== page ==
We started out with a destination of Franklin, North Carolina thinking it would be fun to go a Scottish Festival. The real action happened earlier in the day, and we were left to wander through a half vacant city. But we purchased hiking shorts and shoes and other things. This city is not far from from the Appalachian Trail (AT)—one of the longest hiking trail in the world (2,200 miles). While I’ll never hike it, I admire those who do or try.
As activity in the city dwindled, Beth suggested we drive to nearby Wayah Bald, located on the AT. I’ve never been there and have to say that it is one of the most beautiful places we have visited in some time. Elevation at the Bald is 5,342 feet.
Beth seems to love North Carolina Balds. They are open, sunny areas that have grassy areas or close-to-the-ground vegetation but usually not tall fir trees. They are beautiful and this one is especially wonderful because it is in the process of regrowth after wildfires left it devastated last year.
Up until the mid 19th century when a bounty lead to their eradication, this area had quite a large population of Red Wolves. In fact, “Wayah” is a Cherokee word for “wolf.” The tower on the Bald was built in 1937 by the Civilian Conservation Corps. It was originally used for fire detection and rose 60 feet above the summit.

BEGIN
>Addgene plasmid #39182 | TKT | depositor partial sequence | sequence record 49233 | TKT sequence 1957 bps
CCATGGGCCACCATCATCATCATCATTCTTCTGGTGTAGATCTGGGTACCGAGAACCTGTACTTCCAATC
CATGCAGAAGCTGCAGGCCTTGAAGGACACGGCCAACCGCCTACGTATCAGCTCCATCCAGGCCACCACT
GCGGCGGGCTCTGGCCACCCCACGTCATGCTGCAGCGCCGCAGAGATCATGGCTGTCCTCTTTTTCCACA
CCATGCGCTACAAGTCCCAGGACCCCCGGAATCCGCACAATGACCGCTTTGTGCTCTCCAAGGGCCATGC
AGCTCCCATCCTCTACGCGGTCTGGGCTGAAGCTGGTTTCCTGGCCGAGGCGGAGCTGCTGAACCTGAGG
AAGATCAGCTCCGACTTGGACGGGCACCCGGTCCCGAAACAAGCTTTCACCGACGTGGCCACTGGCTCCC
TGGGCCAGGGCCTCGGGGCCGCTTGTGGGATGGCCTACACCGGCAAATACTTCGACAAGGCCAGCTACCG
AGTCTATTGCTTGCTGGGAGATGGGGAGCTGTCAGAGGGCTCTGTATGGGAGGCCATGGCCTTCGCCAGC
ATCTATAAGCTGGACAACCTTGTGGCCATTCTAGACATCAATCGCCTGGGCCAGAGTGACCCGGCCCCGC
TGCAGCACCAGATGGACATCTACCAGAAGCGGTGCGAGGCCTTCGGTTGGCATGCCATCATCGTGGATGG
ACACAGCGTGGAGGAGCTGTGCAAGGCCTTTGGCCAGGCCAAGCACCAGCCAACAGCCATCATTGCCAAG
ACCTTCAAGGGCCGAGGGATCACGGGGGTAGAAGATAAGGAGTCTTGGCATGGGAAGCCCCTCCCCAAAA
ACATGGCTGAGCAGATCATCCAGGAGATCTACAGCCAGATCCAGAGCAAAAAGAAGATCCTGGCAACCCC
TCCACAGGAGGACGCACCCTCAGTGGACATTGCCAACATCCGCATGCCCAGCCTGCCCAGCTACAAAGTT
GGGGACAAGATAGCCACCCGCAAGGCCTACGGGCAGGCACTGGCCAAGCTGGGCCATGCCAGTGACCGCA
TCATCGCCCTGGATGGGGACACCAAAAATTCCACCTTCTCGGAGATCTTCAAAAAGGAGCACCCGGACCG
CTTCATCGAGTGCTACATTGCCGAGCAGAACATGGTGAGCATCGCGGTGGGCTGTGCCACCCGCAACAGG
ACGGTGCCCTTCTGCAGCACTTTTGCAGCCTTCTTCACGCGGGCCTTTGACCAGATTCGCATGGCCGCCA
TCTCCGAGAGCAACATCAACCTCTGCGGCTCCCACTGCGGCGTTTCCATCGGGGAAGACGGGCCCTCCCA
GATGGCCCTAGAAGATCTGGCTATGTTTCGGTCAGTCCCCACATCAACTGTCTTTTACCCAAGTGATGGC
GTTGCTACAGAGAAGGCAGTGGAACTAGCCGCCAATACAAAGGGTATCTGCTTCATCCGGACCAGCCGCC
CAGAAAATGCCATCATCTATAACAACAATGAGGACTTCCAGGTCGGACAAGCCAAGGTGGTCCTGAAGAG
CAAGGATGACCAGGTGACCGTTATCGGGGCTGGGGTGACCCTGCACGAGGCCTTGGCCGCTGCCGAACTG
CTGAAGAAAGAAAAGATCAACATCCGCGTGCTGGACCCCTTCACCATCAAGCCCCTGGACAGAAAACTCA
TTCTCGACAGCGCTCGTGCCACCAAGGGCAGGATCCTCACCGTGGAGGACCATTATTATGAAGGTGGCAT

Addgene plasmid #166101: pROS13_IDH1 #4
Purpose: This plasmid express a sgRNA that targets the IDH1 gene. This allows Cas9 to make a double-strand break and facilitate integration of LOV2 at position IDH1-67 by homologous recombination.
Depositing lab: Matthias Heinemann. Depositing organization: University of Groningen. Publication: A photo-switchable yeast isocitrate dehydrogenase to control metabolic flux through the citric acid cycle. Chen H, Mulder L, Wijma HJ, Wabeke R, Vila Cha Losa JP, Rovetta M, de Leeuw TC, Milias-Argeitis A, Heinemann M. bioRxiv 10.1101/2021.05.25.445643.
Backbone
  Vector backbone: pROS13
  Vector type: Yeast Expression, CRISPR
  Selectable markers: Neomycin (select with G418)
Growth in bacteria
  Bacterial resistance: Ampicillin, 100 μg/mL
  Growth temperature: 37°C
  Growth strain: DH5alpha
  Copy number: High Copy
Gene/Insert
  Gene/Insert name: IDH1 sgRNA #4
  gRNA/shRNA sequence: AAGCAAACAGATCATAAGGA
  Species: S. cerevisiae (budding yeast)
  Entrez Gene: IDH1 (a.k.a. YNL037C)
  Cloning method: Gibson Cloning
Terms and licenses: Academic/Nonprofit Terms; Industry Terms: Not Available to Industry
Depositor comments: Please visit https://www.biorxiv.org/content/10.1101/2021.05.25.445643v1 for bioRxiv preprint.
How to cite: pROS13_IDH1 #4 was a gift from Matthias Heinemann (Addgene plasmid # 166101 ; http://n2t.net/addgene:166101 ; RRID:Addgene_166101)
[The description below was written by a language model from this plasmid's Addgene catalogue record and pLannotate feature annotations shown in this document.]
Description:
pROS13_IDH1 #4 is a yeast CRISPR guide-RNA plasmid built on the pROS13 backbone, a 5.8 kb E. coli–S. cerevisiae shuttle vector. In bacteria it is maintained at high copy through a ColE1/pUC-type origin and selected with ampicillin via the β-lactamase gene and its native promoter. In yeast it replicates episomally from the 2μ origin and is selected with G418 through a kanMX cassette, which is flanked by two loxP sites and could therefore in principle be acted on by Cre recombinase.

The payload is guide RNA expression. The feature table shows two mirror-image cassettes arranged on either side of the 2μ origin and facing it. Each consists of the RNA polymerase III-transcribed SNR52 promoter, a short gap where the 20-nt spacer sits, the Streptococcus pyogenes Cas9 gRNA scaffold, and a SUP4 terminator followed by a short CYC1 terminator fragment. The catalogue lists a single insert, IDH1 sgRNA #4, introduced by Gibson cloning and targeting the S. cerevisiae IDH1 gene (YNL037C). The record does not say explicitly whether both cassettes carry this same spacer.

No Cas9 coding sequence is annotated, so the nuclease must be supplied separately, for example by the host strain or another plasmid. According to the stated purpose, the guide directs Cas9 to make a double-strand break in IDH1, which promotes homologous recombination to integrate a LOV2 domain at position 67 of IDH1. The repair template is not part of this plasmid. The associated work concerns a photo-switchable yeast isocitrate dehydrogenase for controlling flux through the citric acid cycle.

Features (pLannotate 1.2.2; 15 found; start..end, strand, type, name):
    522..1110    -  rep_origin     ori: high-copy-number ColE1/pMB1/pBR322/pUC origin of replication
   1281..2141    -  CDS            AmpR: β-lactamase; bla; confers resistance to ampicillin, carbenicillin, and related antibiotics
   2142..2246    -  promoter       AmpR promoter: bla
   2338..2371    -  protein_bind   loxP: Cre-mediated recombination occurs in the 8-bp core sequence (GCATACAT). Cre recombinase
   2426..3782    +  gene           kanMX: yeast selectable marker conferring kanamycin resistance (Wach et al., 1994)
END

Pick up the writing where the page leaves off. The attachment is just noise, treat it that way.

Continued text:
Wayah Bald Lookout Tower is one of the best places for views of the Appalachian Mountain and the Nantahala National Forest. Over the years, water seriously damaged the structure. In 1947, the top two floors were removed; and in 1983, a hemlock-beam and cedar-shake roof was added—making it pretty cool as a destination.
North Carolina has a line of older fire towers that were built in the 1940’s. They were still in use in the ’60s but today they are only visited by tourists and hikers.
At the top, we enjoyed open views and also noticed the left-behind evidence of last year’s wildfires. The Appalachian Mountains are in the background of this photo. This was not a clear day, so we could not see forever! But we certainly enjoyed plenty of wild flowers and the crisp mountain air. It was definitely much cooler on the Bald than in the city below.
Beth hiked down and into the forest on the AT photographing wild flowers. I wonder when someone laid this pathway?
In fact, Anne did, too. The white blaze and yellow blaze in the background mark the AT and the Bartram Trails—the two trails meet and merge in a very “happy” yellow wood. (smile)
I have no idea what this flower is called. I just know that I thought it was pretty “note-worthy.”
Old and new. Destroyed and revived. The forest vegetation is returning after wildfires caused so much damage. Even the tower did not escape damage.
I have kept up with people who have hiked the AT. Many keep online journals. That’s how you make friends by writing back to them as they journal about their progress and walk the distance from north Georgia to Maine. These journals reveal amazing stories of human determination and the fun that comes with any journey worth traveling.
In North Carolina, the AT follows the ridge line through the Nantahala National Forest. We were there during a summer shower and clouds pass over areas like this quickly. You may think you are in a foggy area but you could actually have “your head in the clouds!”